Week 1: Karibu from the Banana Trees

9 06 2012

3:36PM, June 5, 2012      

Habari za mchana from Mwika Uuwo, Tanzania!  We have just arrived in the village where we will conduct our fieldwork over the next two months, and we are eager to begin.  But first, some initial impressions of Tanzania from someone who has never before been in Africa:

  • The natural beauty of this region is simply striking.  I could see this even before I set foot in Tanzania, as I was able to glimpse the snow-capped peak of Kilimanjaro before the plane descended. The rainy season, which has just ended, has left the regional fields lush with crops of maize and sunflower.    At higher elevations, the verdant hills of banana trees on the road to Mwika make for a transcendent landscape.  As a Floridian all too familiar with the tropical specialty of humid heat, I can definitely appreciate the temperate climate of Kilimanjaro province.  It does get breezy at times, though.
  • Moshi, the nearest city to our fieldwork site, bustles with vibrant culture.  We stayed in the Hotel Midlands near Moshi for the weekend before being taken to Mwika, and we could hear local music stations and frenzied sermons in Swahili through all of Sunday.  Walking in the streets of Moshi reminded me of Manila in the Philippines, but with some key differences.  While Coke advertisements and bilingual storefronts are the same, I found many more Premier League jerseys and less loud blaring of Rihanna songs in urban Tanzania.
  • Many thanks to Vera, Carol, and Mama Nancy for helping us settle in here. Their kindness and generosity have been immensely helpful in helping us get off on the right foot, and we’ve already had a hand in delicious local cooking.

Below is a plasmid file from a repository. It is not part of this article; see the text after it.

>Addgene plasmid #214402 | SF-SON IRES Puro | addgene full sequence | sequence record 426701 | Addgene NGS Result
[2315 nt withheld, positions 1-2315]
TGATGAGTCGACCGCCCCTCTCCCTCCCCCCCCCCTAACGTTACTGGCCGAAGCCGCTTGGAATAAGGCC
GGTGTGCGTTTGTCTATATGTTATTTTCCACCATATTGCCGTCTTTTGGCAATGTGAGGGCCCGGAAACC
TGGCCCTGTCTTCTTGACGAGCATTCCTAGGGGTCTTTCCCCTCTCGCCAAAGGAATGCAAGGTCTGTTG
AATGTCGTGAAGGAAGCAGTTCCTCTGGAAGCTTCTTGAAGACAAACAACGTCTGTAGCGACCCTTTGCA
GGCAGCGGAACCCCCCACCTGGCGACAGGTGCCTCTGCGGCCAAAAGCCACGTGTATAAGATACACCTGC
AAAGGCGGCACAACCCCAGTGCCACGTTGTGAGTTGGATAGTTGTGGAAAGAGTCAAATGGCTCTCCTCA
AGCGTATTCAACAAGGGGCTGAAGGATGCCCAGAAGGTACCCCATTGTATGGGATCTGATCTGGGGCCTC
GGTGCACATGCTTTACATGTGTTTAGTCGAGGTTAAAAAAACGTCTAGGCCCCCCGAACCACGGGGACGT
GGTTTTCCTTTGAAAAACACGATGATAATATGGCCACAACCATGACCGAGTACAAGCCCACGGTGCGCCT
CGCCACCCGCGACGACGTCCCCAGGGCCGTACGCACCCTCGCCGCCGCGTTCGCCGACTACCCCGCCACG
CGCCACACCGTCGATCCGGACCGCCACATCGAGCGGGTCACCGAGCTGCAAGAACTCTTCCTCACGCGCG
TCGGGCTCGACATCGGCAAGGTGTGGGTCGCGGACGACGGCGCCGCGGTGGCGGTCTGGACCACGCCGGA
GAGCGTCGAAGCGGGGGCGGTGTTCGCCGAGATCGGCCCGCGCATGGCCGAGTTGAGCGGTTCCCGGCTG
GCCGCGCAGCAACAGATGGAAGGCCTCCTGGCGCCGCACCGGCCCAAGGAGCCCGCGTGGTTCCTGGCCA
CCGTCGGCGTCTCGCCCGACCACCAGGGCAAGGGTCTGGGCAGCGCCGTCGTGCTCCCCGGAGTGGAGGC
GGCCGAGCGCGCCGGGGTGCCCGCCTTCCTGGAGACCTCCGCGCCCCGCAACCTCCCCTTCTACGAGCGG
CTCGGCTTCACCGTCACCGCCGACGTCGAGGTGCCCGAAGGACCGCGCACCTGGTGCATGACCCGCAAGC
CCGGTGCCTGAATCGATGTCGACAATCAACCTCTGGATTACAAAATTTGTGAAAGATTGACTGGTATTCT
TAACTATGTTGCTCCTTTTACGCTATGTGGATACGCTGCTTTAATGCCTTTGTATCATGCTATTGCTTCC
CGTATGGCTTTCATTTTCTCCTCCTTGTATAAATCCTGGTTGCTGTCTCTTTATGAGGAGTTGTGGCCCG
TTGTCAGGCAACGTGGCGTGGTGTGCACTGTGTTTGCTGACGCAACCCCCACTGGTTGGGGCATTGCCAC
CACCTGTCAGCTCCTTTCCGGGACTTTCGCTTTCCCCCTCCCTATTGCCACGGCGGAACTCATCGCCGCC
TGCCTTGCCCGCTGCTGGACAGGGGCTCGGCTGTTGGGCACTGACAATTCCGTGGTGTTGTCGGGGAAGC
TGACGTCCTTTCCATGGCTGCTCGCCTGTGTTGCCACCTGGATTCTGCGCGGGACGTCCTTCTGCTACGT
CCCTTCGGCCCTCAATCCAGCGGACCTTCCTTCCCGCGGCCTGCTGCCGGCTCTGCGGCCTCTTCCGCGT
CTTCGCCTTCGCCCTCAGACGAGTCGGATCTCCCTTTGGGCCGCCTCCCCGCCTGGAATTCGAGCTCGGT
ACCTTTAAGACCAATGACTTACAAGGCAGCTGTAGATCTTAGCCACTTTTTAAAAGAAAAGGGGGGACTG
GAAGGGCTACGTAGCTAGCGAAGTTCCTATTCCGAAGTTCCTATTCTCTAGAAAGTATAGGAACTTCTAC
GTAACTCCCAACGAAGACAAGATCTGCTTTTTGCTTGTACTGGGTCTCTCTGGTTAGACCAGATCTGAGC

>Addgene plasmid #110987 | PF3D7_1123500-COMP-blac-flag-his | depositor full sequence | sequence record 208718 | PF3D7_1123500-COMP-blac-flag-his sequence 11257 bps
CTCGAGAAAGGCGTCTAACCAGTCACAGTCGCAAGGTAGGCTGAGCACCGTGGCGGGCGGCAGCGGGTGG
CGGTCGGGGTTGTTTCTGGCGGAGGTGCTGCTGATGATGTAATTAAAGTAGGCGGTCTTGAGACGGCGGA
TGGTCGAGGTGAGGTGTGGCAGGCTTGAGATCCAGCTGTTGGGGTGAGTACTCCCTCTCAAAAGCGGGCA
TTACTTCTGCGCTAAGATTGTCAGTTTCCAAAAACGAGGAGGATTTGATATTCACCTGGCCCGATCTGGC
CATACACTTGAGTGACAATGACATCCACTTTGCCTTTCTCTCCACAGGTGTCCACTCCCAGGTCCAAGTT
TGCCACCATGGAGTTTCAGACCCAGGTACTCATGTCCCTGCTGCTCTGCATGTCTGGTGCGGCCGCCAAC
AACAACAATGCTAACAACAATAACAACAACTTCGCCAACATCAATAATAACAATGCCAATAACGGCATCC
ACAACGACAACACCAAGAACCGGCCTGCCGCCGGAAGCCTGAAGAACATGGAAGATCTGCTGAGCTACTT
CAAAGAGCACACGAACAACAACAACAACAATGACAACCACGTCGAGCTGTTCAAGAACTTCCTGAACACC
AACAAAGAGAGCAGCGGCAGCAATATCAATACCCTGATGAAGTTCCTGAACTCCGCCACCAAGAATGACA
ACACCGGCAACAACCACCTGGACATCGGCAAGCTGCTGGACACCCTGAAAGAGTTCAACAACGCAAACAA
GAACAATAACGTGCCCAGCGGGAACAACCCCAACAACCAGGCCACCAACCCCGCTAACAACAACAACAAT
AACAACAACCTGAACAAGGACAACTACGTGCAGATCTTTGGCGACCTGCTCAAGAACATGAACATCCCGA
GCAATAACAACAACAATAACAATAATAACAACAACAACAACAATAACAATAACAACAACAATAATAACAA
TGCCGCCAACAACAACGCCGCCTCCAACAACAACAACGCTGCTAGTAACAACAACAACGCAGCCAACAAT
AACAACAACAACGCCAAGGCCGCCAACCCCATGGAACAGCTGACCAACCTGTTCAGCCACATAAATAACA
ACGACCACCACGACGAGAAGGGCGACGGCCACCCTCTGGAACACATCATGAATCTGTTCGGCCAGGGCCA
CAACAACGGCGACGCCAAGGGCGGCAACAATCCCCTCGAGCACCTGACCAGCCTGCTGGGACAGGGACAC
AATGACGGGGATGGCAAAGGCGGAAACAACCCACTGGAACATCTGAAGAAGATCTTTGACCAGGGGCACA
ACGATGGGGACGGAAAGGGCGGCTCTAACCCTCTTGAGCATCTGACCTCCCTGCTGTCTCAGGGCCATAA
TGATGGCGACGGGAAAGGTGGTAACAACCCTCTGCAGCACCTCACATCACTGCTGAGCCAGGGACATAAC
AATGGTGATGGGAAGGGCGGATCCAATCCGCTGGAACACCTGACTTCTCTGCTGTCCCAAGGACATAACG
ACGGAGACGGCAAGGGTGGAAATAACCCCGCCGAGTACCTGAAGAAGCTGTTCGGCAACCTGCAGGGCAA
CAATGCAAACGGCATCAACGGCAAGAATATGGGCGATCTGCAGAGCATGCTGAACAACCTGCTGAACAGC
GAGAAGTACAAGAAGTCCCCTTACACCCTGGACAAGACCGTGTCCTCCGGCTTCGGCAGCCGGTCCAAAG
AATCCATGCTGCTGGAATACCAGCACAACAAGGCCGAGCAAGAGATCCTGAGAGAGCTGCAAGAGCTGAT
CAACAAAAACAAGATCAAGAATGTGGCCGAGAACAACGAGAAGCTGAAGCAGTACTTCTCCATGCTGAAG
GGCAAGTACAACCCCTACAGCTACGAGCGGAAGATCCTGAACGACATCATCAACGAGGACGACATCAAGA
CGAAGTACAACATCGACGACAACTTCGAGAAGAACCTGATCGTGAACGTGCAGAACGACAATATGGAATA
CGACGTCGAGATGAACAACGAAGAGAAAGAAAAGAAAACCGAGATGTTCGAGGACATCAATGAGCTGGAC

• In fact, all the people of Mwika Uuwo are so nice and open, greeting us with smiles, handshakes, and habari.  In a week or so, we might figure out enough Swahili to respond with something a little more sophisticated than nzuri and asante.
  • We’re here for health purposes, and we spent the last two days seeing patients and observing healthcare practices in the Mwika Uuwo dispensary.  Yesterday, we watched Dr. Mmari, a senior medical officer in the dispensary, diagnose and treat villagers.  In this time of transition between the rainy and cold seasons, there were several diagnoses of malaria and pneumonia.  A fact that surprised me was that Tanzania has a national health insurance plan that is only 1000 shillings (or $0.70) a month, for those who are not already covered by their employer.  I’m amazed that one can get healthcare coverage that includes inpatient stays for the price of 12 off-brand aspirin tablets at Wal-Mart.  Of course, it helps that most of the essential drugs given in dispensaries like Mwika Uuwo have long been off patent.
  • Today, we spent the morning in the maternal and child health clinic, where I was able to give oral polio vaccines, retinol, and mebendazole to several babies.  Next Saturday is National Vacination Day, so I’m sure I haven’t seen the last of cutting and squeezing red waxy retinol tablets.  I could see upfront the culmination of several decades of global initiatives in preventative healthcare.  Here, mothers bring their babies for monthly visits to be weighed and vaccinated.  With proper administration, the nondescript shots and tablets given in this dispensary will ensure that these children live free of polio, intestinal worms, and other maladies.

Once we meet the rest the community, we will begin our project on assessing knowledge and practices of health in Mwika Uuwo.  The madness of fieldwork will begin soon, but for now I will enjoy a cup of chai and the bounty of nature.

Until next time,

Brandon Metra


13 06 2012
dukeglobalhealth

We enjoyed your blog post and all the description and context you gave! Enjoy your cup of chai and the beginning of what we all hope will be a wonderful and eye-opening experience on the realities of working in global health. We look forward to hearing more.